Here's Why I'm Worried about Tonight's Presidential Debate

We’re only hours away from what will likely be a languorous Democratic debate -- no Trumpstering or Carson-solecisms to pass the time -- but I have three concerns:

  1. CNN will decline to ask any education-related questions of the five candidates.
  2. Candidates, if asked, will expertly deflect questions to belie any substance.
  3. Candidates, if asked about their views on charter schools, will fall back upon that tired canard of autonomous schools as temporary “laboratories of innovation.”

Let me explain #3.

In 1988, almost thirty years ago, Albert Shanker, founder of AFT, proposed a school of choice that would be publicly funded, free of district bureaucracy, independently managed, and innovative. He called them “charter schools.” Since then, especially over the last ten years  (thanks to No Child Left Behind's spotlight on achievement gaps and failing schools) charter schools have flourished as an alternative to traditional schools.

According to Andy Rotherham, “even conservative estimates of charter school growth indicate that within two decades 1 in 5 American students will attend a charter school and some defensible estimates put that figure at more than a third.”

But there’s so much pressure on our presidential candidates, at least on the blue side, to denigrate this sort of growth in order to wear the fraternity pin of teacher unions. And one glib way to satisfy NEA and AFT lobbyists is to say something like, “school choice is great but I think that we should return to the good old days when charter schools were laboratories of innovation,” transient experiments that, if successful, get transferred to traditional schools.

Here’s the problem: this may work in presidential debates but it doesn’t work on the ground.

This week Camden mom Ms. Lakeia Jackson wrote a letter to the Courier-Post in response to an anti-charter school editorial. She explained how much her six-year-old son loves attending his new KIPP charter school. His favorite activity, she says, is when the two of them attend "Saturday school":
 I never thought my son and I would get excited about going to school on Saturday, but KIPP has games and fun activities that make us feel really good about going to school together, which also gives the scholars and parents an opportunity to meet-and-greet and make new friends.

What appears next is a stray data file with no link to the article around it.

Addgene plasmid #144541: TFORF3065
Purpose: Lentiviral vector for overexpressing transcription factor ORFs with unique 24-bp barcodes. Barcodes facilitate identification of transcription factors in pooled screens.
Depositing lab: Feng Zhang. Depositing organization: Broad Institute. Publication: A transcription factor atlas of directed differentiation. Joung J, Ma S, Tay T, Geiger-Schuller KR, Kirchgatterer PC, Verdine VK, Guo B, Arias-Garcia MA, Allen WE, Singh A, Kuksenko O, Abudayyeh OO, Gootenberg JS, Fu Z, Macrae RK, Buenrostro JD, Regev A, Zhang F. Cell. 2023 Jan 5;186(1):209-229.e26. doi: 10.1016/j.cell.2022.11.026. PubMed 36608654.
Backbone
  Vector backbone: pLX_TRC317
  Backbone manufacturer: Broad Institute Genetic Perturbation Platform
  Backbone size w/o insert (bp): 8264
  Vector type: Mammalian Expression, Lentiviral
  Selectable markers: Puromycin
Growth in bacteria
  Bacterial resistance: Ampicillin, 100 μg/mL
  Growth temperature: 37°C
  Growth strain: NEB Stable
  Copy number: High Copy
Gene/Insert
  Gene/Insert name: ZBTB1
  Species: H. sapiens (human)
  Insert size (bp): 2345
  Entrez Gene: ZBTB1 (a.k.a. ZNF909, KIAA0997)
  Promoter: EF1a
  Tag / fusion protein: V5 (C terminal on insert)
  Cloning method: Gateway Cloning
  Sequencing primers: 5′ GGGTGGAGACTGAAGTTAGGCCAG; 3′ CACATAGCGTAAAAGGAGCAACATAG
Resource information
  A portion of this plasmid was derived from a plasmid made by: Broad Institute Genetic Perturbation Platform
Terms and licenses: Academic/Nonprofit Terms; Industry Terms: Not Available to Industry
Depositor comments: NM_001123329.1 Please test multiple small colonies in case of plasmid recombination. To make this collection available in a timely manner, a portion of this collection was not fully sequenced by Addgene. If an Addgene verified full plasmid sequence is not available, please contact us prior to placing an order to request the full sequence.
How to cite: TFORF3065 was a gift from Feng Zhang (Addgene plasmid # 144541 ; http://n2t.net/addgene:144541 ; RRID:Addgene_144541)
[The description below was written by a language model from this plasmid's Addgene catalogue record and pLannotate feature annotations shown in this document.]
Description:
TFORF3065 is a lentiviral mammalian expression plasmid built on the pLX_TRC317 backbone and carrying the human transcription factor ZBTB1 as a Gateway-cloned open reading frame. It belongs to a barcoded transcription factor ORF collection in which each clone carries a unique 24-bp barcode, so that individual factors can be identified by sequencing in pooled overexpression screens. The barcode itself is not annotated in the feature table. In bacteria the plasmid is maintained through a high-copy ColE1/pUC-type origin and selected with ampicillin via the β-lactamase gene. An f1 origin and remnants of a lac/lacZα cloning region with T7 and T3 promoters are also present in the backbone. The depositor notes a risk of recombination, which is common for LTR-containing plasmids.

Saturday school, huh? Well then, if it works in the charter laboratory, let’s move it into the traditional public. Isn’t that how it’s supposed to work?

But it doesn’t work because union work rules get in the way.

In a good charter school like the one that Ms. Jackson's son attends, school calendars are developed by the board and administration, generally hewing to the line of what's best for kids. Longer school days and years are common, as are more time-absorbing professional development for teachers.

But in a traditional school, work days, including PD, are negotiated with local bargaining units. I can't find Camden Education Association's contract (although it's a public record it's behind a member-only wall, at least on the CEA page). But, for the purpose of comparison, I pulled up the latest contract for the Trenton Education Association, another struggling N.J. urban district.

If Trenton Public Schools wants to have Saturday school or longer school days, here's what happens, according to the 2015-2018 bargaining agreement:
3. The work year for each Helping Teacher, Reading Resource Teachers, Facilitators, Teacher Leaders, Technology Facilitators, Learning Consultants, Psychologists, Child Study Team Social Workers, and Early Childhood Liaison Teachers will begin five (5) days before the first reporting day for teachers. The work year for Helping Teacher, Reading Resource Teachers, Facilitators, Teacher Leaders, Technology Facilitators, Learning Consultants, Psychologists, Child Study Team Social Workers, and Early Childhood Liaison Teachers will end on June 30. The workday will be the same as that of twelve-month teachers, i.e., 8 am to 4 pm with a one (1) hour duty free lunch period. Helping Teacher, Reading Resource Teachers, Facilitators, Teacher Leaders, Technology Facilitators, Learning Consultants, Psychologists, Child Study Team Social Workers, and Early Childhood Liaison Teachers shall have the same holidays as other teachers in the unit. For the longer work day and work year, each Helping Teacher, Reading Resource Teachers, Facilitators, Teacher Leaders, Technology Facilitators, Learning
Consultants, Psychologists, Child Study Team Social Workers, and Early Childhood Liaison. Teachers will be paid a salary computed as his/her teacher base guide plus an additional twelve percent (12%) of that salary.
Phew. That's a lot of verbiage. Translation: teachers who work beyond their normal work day (including, for example, a 30 minute lunch period and a 44-minute prep period for elementary school teachers) will be paid not only for their additional hourly time plus 12%.

Saturday school is untenable for district budgets and bargaining agreements. It's not a matter of paying teachers more: of course they should get paid more for working more time. But probably not at the scale demanded by the union contract.

So here’s why I’m worried about tonight’s debate. It would so easy for Hillary Clinton and Bernie Sanders (and Webb, O’Malley, and Chaffee)  to salute charter schools' flexibility and freedom from bureaucracy but then, with an arch wink at Randi Weingarten and Lily Eskelson-Garcia, chant “laboratories for innovation!”

No. Ms. Jackson’s son is not a lab rat participating in a science experiment. He’s in a public school that, if KIPP’s reputation holds up, will serve him better than any alternative.

Charter schools are not transient phenomena. They are here to stay. A measure of a candidate’s honesty is whether he or she can resist pressure from lobbyists to say otherwise.